The hyperinflation debate has reappeared in Zimbabwe as two top economists give different views of the situation in the country.
Government adviser and economist Professor Ashok Chakravarti said that the economy is not receding back to the hyperinflation era whilst the Johns Hopkins University Professor Steve Hanke says Zimbabwe is experiencing hyperinflation again today.
“As I previously predicted, the New Zim dollar (Bond Note) is rapidly becoming worthless, and with that, hyperinflation has yet again reared its ugly head”, Hank said contributing to Forbes.
Chakravarti on the other hand said, “We are not heading towards hyperinflation, as some people are saying, that is not going to happen because we have much more better policies at the moment.”
Hank argues that in 2013, government spending and public debt surged, resulting in economic instability.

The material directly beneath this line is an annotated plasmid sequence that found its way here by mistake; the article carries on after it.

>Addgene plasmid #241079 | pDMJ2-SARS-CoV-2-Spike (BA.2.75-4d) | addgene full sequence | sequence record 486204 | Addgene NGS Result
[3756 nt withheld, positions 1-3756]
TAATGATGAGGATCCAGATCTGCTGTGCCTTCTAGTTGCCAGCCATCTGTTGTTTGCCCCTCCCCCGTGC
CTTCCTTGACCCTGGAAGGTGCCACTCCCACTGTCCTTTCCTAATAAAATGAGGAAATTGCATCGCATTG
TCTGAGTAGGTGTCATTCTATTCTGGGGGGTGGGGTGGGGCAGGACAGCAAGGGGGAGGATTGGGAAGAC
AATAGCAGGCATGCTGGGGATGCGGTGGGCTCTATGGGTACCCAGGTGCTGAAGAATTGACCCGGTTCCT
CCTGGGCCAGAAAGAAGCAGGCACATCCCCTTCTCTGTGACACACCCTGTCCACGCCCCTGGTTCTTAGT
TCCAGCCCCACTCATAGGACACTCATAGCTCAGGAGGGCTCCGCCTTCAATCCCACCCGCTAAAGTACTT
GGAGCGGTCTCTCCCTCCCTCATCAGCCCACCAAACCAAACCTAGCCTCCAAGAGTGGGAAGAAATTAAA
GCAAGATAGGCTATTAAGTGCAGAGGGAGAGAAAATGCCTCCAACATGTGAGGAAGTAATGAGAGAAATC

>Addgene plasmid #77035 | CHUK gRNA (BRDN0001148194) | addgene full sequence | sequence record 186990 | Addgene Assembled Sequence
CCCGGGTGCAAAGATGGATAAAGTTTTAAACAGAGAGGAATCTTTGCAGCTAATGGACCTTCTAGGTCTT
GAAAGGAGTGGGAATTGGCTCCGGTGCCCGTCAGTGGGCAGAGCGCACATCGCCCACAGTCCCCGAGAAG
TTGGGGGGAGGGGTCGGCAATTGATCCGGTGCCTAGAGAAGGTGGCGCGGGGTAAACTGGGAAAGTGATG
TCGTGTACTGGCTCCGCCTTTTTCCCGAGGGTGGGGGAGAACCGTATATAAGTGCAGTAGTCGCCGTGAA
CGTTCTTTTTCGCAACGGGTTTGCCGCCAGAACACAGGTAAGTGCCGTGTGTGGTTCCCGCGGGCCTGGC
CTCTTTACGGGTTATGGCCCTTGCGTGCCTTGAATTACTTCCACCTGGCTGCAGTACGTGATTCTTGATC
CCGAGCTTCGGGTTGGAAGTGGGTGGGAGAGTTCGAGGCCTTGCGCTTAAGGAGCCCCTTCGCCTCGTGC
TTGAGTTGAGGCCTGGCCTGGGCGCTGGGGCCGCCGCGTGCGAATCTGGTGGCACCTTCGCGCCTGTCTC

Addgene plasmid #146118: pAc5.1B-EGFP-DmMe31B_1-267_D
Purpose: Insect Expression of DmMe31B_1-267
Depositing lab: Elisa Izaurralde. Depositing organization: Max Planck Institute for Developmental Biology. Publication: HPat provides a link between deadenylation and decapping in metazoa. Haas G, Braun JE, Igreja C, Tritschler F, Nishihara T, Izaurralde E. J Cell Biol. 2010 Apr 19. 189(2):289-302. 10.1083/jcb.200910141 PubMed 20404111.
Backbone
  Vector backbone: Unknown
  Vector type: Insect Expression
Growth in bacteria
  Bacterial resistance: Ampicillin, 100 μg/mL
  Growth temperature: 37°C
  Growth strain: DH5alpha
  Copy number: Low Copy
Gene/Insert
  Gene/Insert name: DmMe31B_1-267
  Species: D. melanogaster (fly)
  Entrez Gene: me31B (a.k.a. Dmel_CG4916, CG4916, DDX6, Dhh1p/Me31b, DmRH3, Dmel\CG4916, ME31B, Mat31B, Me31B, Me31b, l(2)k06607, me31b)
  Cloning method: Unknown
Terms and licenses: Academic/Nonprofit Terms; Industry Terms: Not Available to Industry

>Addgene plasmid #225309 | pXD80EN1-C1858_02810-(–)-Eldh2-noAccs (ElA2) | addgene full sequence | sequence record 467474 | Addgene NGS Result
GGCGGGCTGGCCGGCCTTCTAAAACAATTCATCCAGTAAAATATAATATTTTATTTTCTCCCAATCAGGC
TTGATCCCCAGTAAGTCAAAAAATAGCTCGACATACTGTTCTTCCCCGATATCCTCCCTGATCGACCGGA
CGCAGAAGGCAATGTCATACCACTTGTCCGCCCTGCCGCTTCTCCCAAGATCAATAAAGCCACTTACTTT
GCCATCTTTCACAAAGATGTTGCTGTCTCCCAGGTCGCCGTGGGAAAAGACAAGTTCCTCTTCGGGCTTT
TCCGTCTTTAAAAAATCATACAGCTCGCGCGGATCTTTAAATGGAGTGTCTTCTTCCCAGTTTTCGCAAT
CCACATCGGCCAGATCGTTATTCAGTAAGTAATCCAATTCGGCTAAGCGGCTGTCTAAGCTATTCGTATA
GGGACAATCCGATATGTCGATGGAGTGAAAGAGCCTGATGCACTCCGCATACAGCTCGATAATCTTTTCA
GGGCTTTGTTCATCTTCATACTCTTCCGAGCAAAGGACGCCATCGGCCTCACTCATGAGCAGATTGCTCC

“To finance its deficits, the government created a ‘New Zim dollar.’ The New Zim dollar is issued at par to the U.S. dollar, but trades at a significant discount to the U.S. dollar”, Johns Hopkins Professor said.
“The money supply, as a result of the issuance of the New Zim dollar, exploded in Zimbabwe, and so has inflation”.
The Reserve Bank of Zimbabwe (RBZ) issued Bond Notes last year the easy the financial shortage.
Chakravarti, on the other hand, said there is a fundamental difference between what is happening today and what happened in 2008 according to Ebusinessweekly.
“The situation in 2008 was that the RBZ was indiscipline and printing money indiscriminately. And this resulted in hyperinflation”, said Chakravarti in Ebusinessweekly.
“When you have a situation of unrestrained printing of money you then get hyperinflation… this is a very common economic phenomenon”.
There are already fears of the coming back of the 2008 hyperinflation which can be proved through the alarmed buying that recently happened in the country.
In 2008 Zimbabwe experienced a hyperinflation after the Bearer Cheques, which were being issued by the then Governor Dr Gideon Gono lost value. The US Dollar came in and rescued the situation in 2009 with commodities reappearing in retail outlets again.